1991 March 3 – 3rd Sun Lent (Bulletin Letters)
Cyle B – Third Sun. of Lent
Ex 20, 1-17
1 Cor 1, 22 – 25
Jn 2, 13 – 25
HE MADE A (KIND OF) WHIP OF CORDS AND KNOCKED OVER THE MONEYCHANGERS’ TABLES, SPILLING THEIR COINS. Jn. 2:15
Last week I asked the question why did Jesus go to Jerusalem? Most of us, looking backwards in time, almost always answer Jesus went to Jerusalem to die for our sins. This of course is correct and one of the basic tenets of our faith. Yet I don’t believe it adequately answers the question from Jesus’ perspective.
Jesus would not have seen himself as a sacrificial lamb passively going to his death in Jerusalem. Sure, he predicted his own suffering and death. He surmised before hand he was going to be “done in” by the leaders of his nation. But this was human insight as much as divine. Jesus’ whole public life was leading to a major confrontation with the authorities.
Jesus fully expected to be rejected by the leaders of his Faith. I believe he knew this rejection would become lethal only after his dramatic and forceful cleansing of the temple. The temple was the most sacred symbol of his society. To confront the temple was to call into question the whole political, religious and economic social order.
I’m sure as he approached Jerusalem, with the temple cleansing in mind, Jesus must have known he was about to anger the most powerful people of his day. Armed with only the truths his Father had given him and a keen sense of the dramatic, he was prepared to risk his own life for what he believed.
Like the great prophets before him, Jesus was a master of the symbolic. He know just what gesture to make, what law to break, to make his point and bring the deadly wrath of the authorities onto him. Yet he never compromised his spirit of non violence and attitude of unconditional love. Hardly the passive sacrificial victim, Jesus was a militant non violent activist who brought on his own demise.
In this weeks Gospel we read John’s account of the cleansing of the temple. Its a story found in all four of the Gospel.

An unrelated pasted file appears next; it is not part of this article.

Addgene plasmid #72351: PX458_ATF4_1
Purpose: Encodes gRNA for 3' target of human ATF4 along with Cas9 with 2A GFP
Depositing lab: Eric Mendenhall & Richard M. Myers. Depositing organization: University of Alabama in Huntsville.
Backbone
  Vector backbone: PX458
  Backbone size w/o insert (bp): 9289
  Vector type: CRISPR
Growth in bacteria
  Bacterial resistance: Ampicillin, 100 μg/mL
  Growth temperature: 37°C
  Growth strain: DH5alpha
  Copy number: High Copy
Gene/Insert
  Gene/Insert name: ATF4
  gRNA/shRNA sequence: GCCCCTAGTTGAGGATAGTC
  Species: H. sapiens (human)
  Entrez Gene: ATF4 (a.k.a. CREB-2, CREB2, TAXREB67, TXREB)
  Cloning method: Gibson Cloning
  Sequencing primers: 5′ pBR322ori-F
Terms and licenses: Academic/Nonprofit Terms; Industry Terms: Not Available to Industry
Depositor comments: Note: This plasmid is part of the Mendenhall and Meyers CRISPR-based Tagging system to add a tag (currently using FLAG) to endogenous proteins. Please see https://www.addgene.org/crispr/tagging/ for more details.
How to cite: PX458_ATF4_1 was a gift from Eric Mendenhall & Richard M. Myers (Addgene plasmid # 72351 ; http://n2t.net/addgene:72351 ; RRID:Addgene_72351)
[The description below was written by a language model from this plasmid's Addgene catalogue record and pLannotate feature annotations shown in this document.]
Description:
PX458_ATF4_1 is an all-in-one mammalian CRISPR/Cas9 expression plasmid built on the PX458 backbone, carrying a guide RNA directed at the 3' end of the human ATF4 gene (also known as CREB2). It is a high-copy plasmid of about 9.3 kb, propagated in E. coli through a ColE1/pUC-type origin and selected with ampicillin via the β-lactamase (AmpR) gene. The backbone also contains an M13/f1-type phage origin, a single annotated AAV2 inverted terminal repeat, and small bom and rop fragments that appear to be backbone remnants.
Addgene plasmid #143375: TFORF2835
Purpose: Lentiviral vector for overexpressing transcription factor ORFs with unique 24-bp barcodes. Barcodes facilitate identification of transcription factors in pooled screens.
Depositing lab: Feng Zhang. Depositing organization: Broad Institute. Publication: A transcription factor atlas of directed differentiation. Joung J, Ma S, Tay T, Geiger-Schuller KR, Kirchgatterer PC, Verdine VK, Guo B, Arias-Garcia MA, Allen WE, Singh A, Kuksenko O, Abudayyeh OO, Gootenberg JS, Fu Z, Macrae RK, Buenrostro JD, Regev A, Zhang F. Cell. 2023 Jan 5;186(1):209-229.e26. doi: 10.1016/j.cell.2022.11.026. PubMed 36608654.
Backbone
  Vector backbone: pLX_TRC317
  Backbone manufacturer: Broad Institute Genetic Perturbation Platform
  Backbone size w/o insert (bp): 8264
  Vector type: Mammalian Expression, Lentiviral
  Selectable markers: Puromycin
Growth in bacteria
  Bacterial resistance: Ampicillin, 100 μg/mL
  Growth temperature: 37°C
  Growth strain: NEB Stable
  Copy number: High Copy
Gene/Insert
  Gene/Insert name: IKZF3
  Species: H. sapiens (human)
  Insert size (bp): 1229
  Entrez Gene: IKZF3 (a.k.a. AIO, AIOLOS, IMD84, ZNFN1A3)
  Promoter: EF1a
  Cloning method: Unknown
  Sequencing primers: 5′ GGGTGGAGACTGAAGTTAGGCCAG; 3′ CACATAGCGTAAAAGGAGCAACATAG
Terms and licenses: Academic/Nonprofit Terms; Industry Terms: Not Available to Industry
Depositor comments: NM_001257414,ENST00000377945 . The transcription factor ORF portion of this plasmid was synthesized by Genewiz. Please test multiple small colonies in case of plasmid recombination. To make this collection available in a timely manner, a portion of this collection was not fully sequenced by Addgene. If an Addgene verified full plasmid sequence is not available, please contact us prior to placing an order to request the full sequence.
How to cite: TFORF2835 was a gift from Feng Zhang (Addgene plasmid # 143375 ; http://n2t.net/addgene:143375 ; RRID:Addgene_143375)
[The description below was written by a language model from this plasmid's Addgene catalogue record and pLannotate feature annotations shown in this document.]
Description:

Matthew, Mark and Luke placed the temple cleansing at the end of their Gospels’ during the last week of Jesus’ life. It follows right after Jesus’ Palm Sunday procession.
By all accounts the Palm Sunday procession was a well organized, street demonstration through down town Jerusalem. More than a mere religious devotional procession, Jesus’ Palm Sunday parade was a political statement that caught the attention of the whole Capital, the Romans included.
In these three Gospels, the temple cleansing served as the dramatic act sealing Jesus’ fate with the authorities. In all three Gospels, the conflict between Jesus and the authorities built up slowly, finally coming to a climax in the last week Jesus’ life.
John, however places this incident at the beginning of his Gospel story in the second chapter. John lays out the conflict between Jesus and the authorities differently. In John’s Gospel the conflict is established early. Its lethal potential made know right away and sustain throughout.
Yet, John’s temple cleansing account accomplishes the same thing in his Gospel as it does in the other Gospels. It serves as the dramatic and rebellious act that seals Jesus fate with the powers that be.
A great deal of my argument about the non violent resistance character of Jesus rest on the accounts of the cleansing of the temple. As I see it, Jesus was engaged in a direct non violent act of civil/religious disobedience. With the additional mention of the whip in John’s gospel account, for the same action today Jesus would be charged with trespassing, destruction of property and assault to do bodily harm.
For all the other great and holy claims we affix to Jesus, that he was a non violent resister to the unjust social, economic and political structures of his day must be added.